In 2020, India recorded the highest number of preterm births globally, with 3.02 million cases, constituting over 20 percent of all preterm births worldwide, stated a study published in the journal Lancet.
The study by authors from the World Health Organization (WHO), the United Nations Children’s Fund (UNICEF) and the London School of Hygiene and Tropical Medicine, showed that over 50 percent of all preterm births in 2020 occurred in just eight countries and areas. India was followed by Pakistan, Nigeria, China, Ethiopia, Bangladesh, Democratic Republic of the Congo, and the US.
Global Preterm Birth Crisis: Alarming Rates Persist Worldwide
Although most of the high preterm birth rates occur in low-income and middle-income countries and areas, rates of 10 percent or higher were also observed in high-income countries such as Greece (11·6 percent ) and the US (10·0 percent ). Globally an estimated 13.4 million babies were born early (before 37 full weeks of pregnancy) in 2020 – which is around 1 in 10 of all live births. Importantly, no region of the world significantly reduced rates of preterm births over the last decade.
The annual global rate of reduction in preterm births between 2010 and 2020 was just 0.14 percent. The agencies called for an urgent need to strengthen both care for preterm babies as well as prevention efforts — particularly maternal health and nutrition — as prematurity is the leading cause of death in children’s early years.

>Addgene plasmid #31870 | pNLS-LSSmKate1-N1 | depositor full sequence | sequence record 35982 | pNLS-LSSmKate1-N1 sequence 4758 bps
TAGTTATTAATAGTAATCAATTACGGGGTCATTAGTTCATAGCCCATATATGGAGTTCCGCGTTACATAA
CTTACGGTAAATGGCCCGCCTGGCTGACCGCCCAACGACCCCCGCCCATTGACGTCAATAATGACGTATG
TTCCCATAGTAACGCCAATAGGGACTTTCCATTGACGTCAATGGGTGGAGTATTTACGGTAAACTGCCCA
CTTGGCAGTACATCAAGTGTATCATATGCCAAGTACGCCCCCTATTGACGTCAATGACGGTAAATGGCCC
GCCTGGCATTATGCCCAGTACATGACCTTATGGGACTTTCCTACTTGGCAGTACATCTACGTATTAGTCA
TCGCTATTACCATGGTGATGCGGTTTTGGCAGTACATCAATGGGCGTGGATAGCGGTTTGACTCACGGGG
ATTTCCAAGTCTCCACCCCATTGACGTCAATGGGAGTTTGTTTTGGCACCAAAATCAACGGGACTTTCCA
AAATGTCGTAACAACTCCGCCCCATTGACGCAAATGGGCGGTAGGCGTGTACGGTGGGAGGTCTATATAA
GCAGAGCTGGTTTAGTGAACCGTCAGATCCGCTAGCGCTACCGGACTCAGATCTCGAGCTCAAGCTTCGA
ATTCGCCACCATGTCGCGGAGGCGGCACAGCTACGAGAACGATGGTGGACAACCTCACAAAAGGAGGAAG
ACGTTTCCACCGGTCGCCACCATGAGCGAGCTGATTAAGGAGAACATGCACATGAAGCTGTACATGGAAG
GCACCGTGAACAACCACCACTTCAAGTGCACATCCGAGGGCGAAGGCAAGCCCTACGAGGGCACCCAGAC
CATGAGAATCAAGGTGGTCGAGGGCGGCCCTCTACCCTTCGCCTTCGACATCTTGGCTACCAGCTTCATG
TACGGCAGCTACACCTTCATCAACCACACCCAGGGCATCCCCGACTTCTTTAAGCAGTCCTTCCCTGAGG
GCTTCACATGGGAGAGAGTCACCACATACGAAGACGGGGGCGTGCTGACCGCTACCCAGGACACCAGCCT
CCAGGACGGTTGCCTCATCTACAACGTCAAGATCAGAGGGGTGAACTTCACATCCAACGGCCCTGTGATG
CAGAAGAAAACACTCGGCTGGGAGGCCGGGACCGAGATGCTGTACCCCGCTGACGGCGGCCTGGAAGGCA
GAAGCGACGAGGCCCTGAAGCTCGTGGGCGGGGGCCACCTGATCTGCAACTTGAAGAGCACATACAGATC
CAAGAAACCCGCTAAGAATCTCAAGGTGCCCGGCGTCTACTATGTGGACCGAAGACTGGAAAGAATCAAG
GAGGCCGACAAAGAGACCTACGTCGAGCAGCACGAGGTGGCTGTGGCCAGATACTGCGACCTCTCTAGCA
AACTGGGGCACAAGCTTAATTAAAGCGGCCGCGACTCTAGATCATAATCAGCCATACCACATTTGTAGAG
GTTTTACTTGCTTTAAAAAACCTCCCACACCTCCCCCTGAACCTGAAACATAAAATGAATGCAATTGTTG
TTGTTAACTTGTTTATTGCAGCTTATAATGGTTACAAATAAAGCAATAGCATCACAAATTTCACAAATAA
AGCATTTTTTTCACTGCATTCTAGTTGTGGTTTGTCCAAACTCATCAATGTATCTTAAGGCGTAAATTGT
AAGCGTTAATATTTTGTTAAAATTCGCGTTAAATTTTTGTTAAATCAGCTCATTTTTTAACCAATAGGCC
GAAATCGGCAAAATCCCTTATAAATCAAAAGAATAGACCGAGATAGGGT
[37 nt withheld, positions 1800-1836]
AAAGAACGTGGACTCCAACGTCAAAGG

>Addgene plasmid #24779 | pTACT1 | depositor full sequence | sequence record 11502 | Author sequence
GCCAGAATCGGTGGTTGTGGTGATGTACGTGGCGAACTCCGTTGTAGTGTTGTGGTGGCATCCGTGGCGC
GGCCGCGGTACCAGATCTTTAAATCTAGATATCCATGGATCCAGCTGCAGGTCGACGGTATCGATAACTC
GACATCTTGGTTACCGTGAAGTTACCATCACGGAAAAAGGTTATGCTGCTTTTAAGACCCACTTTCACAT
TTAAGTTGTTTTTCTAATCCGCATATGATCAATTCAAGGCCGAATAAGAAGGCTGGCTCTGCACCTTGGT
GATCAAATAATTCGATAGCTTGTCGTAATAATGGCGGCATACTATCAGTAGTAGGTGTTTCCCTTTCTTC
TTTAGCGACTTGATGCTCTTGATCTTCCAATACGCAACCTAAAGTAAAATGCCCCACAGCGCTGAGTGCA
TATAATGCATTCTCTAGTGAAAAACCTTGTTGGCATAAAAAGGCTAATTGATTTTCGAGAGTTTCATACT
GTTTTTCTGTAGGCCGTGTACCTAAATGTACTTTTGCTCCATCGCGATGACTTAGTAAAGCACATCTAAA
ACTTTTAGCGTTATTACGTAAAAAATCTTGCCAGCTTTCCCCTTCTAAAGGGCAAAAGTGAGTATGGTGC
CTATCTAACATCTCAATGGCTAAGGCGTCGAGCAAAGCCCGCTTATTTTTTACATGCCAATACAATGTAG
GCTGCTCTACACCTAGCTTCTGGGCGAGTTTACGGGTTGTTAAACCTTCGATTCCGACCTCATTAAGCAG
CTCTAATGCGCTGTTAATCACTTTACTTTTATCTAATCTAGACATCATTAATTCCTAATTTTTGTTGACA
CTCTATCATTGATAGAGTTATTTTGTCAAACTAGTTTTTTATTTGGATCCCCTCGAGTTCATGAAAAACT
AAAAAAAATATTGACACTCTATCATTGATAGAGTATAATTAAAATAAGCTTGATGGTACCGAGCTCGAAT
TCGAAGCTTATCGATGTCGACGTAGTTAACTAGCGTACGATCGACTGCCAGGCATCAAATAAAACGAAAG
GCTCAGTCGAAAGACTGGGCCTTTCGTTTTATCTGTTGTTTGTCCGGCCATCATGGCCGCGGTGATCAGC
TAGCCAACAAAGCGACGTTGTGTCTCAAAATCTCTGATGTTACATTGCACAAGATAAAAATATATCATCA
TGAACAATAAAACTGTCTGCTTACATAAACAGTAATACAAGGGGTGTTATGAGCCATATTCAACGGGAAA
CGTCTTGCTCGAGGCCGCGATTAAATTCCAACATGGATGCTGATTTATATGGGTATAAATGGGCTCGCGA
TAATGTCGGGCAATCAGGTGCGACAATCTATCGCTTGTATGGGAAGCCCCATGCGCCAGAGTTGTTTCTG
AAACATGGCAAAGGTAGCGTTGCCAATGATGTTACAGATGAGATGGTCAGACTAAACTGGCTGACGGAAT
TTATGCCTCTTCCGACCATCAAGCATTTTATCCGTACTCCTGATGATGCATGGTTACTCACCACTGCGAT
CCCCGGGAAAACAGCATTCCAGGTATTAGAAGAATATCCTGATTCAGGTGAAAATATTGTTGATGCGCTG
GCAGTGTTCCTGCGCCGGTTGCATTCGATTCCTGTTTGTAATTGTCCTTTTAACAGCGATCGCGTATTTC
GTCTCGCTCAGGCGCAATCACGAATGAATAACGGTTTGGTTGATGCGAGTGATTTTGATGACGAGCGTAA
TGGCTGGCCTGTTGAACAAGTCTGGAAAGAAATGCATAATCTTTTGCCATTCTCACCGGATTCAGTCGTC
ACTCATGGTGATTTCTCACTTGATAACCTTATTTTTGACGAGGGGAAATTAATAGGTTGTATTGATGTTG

For those who live, preterm birth also significantly increases the likelihood of suffering major illnesses, disability and developmental delays, and even chronic diseases as adults like diabetes and heart conditions. “Preterm babies are especially vulnerable to life-threatening health complications and they need special care and attention,” said Dr. Anshu Banerjee, Director of Maternal, Newborn, Child and Adolescent Health and Ageing at WHO, in a statement.
“These numbers show an urgent need for serious investment in services available to support them and their families as well as a greater focus on prevention – in particular, ensuring access to quality health care before and during every pregnancy,” she added.The paper derives estimates from population-based and nationally representative data to generate internationally comparable country-level estimates for 2020.
As birth registration and facility-based deliveries have increased, data on the prevalence of preterm birth has improved. Gaps remain, however, with 92 countries lacking adequate nationally representative data.